Mildew on apples is caused by the fungus Podosphaera leucotricha. It can also colonise pear and quince trees. The fungus develops on fruit and leaf buds in spring, and these colonies produce spores, or conidia, that cause secondary infections on new leaves in spring and summer, and on fruit, on which it creates a powdery white coating. Mildew develops best in warm, dry conditions.
How to deal with mildew on apples
To control mildew on apples, when winter pruning, cut out any misshapen or silvery-coloured shoots or buds, cutting back to several buds below the affected area. Later in the season, observe the terminal buds carefully. Infected leaves and blossoms are covered in the white powdery spores, and leaves tend to curl upwards. Infected blossoms will not produce fruit.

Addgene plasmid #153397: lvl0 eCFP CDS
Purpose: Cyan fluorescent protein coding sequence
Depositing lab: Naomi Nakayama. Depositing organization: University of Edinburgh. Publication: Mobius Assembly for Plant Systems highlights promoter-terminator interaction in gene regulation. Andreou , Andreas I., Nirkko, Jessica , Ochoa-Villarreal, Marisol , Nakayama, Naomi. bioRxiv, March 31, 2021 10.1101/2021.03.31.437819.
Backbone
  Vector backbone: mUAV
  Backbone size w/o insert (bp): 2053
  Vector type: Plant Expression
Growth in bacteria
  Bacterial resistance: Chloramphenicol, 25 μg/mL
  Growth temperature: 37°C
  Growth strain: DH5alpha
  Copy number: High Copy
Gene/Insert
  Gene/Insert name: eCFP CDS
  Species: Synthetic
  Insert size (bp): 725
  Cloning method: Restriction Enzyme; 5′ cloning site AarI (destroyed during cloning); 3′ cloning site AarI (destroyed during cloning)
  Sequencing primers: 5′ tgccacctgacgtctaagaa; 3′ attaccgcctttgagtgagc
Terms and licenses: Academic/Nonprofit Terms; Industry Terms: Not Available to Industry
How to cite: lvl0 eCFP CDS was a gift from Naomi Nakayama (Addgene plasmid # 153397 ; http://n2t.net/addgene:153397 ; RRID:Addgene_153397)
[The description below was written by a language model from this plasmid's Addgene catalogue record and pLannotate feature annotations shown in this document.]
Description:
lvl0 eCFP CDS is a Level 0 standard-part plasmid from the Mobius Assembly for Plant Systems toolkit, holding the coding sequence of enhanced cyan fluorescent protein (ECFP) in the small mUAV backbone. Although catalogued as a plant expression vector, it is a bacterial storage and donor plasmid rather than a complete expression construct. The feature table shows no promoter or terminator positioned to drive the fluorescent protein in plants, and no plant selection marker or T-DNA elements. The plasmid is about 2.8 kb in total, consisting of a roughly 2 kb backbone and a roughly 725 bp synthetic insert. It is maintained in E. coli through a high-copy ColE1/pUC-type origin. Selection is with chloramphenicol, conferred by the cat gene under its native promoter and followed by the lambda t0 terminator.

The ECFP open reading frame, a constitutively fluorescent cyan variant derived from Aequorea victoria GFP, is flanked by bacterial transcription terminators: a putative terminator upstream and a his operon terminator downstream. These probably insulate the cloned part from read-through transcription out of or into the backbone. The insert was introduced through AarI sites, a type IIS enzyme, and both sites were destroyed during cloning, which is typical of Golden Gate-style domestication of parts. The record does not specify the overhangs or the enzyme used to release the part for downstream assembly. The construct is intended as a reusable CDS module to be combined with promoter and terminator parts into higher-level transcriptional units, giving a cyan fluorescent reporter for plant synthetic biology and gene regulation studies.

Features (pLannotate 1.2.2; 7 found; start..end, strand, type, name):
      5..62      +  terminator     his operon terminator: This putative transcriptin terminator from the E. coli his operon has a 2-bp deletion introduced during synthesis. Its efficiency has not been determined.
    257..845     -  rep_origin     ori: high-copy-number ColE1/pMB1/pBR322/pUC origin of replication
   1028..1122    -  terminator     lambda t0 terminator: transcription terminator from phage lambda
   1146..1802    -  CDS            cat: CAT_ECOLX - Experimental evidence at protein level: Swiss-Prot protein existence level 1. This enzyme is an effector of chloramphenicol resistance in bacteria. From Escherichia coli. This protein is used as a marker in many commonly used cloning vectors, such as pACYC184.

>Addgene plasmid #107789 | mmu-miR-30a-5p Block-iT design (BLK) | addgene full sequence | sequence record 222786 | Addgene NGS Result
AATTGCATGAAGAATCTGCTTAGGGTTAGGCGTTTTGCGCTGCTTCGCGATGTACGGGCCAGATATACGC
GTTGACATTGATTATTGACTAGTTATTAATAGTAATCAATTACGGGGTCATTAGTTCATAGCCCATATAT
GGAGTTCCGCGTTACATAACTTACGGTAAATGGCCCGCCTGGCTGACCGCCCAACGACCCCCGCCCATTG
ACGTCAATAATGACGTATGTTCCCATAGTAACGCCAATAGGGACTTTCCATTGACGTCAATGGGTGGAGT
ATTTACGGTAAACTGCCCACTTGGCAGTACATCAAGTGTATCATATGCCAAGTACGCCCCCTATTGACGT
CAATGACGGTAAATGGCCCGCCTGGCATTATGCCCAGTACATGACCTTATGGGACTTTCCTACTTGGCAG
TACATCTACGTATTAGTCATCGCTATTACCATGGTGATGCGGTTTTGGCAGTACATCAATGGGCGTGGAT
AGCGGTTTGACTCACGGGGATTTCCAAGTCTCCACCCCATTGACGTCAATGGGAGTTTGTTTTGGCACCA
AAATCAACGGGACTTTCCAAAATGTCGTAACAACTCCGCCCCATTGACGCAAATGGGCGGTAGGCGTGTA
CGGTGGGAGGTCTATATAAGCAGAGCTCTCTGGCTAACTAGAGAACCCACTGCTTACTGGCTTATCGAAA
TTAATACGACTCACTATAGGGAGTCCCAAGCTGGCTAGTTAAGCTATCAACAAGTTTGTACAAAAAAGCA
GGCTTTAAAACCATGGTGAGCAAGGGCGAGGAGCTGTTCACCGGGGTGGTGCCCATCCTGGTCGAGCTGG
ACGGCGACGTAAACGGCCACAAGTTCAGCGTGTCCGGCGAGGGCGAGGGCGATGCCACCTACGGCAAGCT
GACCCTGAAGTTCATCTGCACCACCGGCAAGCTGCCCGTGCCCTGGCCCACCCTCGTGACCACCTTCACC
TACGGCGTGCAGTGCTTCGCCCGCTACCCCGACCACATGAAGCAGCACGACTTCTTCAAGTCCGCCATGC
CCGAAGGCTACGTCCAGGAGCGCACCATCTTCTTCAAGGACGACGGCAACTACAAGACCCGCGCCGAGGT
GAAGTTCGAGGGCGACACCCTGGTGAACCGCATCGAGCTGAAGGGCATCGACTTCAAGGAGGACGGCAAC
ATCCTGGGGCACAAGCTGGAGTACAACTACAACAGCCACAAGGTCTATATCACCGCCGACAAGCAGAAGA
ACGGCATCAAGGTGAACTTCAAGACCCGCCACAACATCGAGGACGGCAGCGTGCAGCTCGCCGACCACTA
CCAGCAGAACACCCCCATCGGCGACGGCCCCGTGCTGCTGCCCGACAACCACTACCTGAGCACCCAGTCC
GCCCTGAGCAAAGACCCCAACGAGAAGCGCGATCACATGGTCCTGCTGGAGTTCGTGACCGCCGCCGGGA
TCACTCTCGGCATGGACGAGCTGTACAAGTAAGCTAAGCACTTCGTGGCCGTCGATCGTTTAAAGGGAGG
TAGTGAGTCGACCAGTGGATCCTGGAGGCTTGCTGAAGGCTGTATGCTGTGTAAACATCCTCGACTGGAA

Prompt action is essential because mildew spreads by means of wind-blown spores. Cut out infected buds and shoots in early spring or as soon as you see them. These prunings have to be definitively destroyed or removed from the orchard or garden, as they are a source of infectious spores. Disinfect the secateurs when you have finished.
It may be necessary to use low-toxicity fungicides. Apply early in the season, before the blossom opens. We recommend expert help in selecting the product used and its frequency of application. The use of Bordeaux mixture is no longer possible.
Mildew is less likely to form if your trees are planted in good sunlight, with good air circulation through the canopy, made possible by pruning apple trees effectively. Reduce stress on the tree by ensuring that it is sufficiently watered in dry spells. Application of a layer of mulch for a diameter of about a metre around the tree from April on will help keep the soil moist.